THE local basketball fraternity was this month forced to come to terms with a frustrating fact that only a few women basketball teams participated in the National Basketball League held at the National Indoor Stadium in Dar es Salaam.
The league is a crucial tournament because apart from serving as a platform for identifying talent, it also determines national club champions who represent the country in regional, zonal and continental championships.
This year's men's champions Savio and runners-up JKT, for instance, will represent the country in the Africa Zone V Club Championship in Bujumbura, Burundi from August 16-24. Jeshi Stars, who were crowned national women champions, and runners-up Polisi Dar es Salaam will take part in the ladies category.
Despite the poor show of women's teams, Tanzanian basketball lovers, nevertheless, draw solace from the increasing popularity of basketball at the local level, which is accompanied by active participation of youngsters in the sport.
“Basketball has undoubtedly occupied a place among the local fans' favourite sports and is continuing to win more followers,” acknowledges Tanzania Basketball Federation (TBF) secretary general Alexander Msoffe.
But much as basketball now enjoys a huge fan base and attracts participation among the majority of the youths, the sport has been experiencing uneven progress in which the number of male participants is bigger than that of their female counterparts.
There is surprisingly little interest among Tanzanian girls to participate in basketball as evidenced by the fewer number of female players competing in local tournaments.
While it is now familiar to find young men enjoying the game of basketball in, say, downtown Dar es Salaam, it is uncommon to find young girls practicing the sport in the streets.
Local women basketball clubs mostly comprise netball players who took up basketball as an alternative sporting hobby.
And, one would not be surprised to find that top flight women basketball teams like Jeshi Stars and JKT Stars comprise the same players who also play for army netball outfits -- Jeshi Stars and JKT Mbweni.
Several prominent women basketballers have expressed dissatisfaction over the lack of proper plans to promote basketball among local women.
“There have not been tangible efforts to groom young girls who will in future step into the current players' shoes,” says Linda John, who features for Don Bosco and Mwanza women regional basketball team.
“We have many local female basketball players who are of late playing until they are well over 40 years and the situation is indeed a sign of bleak future for the sport among local women.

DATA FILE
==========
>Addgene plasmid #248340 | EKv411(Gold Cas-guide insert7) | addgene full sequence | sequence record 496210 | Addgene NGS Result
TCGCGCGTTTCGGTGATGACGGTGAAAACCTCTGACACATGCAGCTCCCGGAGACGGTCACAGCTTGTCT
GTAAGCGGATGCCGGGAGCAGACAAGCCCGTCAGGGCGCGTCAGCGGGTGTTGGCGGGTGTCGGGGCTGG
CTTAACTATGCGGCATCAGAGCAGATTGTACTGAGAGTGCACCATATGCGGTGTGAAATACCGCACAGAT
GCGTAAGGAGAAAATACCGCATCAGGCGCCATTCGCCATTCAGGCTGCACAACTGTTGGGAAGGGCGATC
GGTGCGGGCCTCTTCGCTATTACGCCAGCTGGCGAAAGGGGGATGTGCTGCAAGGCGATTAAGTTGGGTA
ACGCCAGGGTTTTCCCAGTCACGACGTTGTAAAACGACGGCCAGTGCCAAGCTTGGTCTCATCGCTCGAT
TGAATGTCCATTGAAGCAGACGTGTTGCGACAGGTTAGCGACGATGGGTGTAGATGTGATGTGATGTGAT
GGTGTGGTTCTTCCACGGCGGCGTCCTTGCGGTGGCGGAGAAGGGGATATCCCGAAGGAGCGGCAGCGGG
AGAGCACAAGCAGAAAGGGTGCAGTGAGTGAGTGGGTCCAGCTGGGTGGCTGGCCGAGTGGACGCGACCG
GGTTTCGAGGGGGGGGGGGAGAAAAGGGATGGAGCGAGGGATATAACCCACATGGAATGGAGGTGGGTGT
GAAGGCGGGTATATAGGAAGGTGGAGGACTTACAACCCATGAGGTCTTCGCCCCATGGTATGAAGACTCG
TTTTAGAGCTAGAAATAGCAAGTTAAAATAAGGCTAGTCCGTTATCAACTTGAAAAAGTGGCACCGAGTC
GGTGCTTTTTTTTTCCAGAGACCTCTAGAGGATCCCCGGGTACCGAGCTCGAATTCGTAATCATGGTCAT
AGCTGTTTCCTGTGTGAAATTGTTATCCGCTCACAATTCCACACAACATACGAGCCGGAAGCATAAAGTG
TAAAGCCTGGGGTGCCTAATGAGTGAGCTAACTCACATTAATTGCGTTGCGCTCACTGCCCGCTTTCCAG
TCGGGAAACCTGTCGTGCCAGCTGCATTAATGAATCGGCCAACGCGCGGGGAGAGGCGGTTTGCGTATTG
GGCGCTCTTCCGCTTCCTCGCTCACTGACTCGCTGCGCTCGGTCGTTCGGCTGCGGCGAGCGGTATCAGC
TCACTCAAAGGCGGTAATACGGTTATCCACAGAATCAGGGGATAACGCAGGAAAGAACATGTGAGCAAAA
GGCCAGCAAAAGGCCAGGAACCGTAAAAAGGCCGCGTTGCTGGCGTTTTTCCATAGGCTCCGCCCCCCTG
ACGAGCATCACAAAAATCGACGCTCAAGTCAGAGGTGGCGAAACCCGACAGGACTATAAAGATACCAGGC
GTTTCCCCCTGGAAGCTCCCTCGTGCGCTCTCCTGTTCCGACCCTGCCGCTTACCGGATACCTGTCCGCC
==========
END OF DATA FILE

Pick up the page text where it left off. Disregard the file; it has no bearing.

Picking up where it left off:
“We need to effectively involve young girls in basketball from the grassroots level.
Linda says Tanzania should learn from its neighbours Burundi and Rwanda which are a good example of countries that are serious in promoting young girls in basketball.
“The increasing reliance on aging women players will serve no purpose in local basketball because such players will have to stop playing in the next few years and there will be no one to take over from them,” says Linda.
She also says a good number of the present women basketball players are not up to scratch and do not take training seriously
“Our women basketball teams need serious training if they wish to be a serious contender for top positions in major local competitions otherwise they stand to lose out in preliminary stages every season,” she says.
The women basketball teams' reliance on aging players reveals a huge challenge facing TBF in promoting the sport among local girls.
With a few girls competing in local tournaments including the Inter-Secondary Schools basketball leagues, local women basketball teams have no choice but to cling to their seasoned players.
Dar es Salaam and Mwanza, which are so far the most active regions in promotion of basketball in the country, are the most evident case studies of unsatisfactory progress of basketball on the part of women.
The Inter-Secondary Schools tournament held in Mwanza two years ago saw only two schools field teams in the girls' category while the boys' group had over 10 teams.
Mwanza ladies' reluctance prompted basketball pundits to urge girls in the region to learn and play basketball in numbers.
They pointed out that participation in basketball is beneficial to the girls' health and will also boost their academic performance.
However, efforts by the pundits to encourage girls to play basketball have hardly yielded fruits as this year's National Basketball League has proved.
TBF was forced to keep the door open to teams wishing to participate in the league after receiving a poor response from women teams.
Serious promotion of basketball among local girls now turns to be a huge challenge to TBF as it seeks to make the sport one of the most successful at the local level.
There is certainly a handful of local girls in the streets who fancy to get their hands on a basketball thus concerted efforts are needed to tap such talents.
TBF should also ensure that Tanzanian teams participate in all regional and international competitions. Competing in these tournaments will enable the country to promote the sport at the local level and subsequently make it a force to reckon with in East Africa.
But when Tanzanian teams stay away the local basketball players miss the opportunity to garner valuable experience by playing against other nations in the region and beyond.
Financial constraints have proved to be a persistent drawback to sports development in the country and this problem can only be solved if BFT and other national associations work hard to win sponsorships.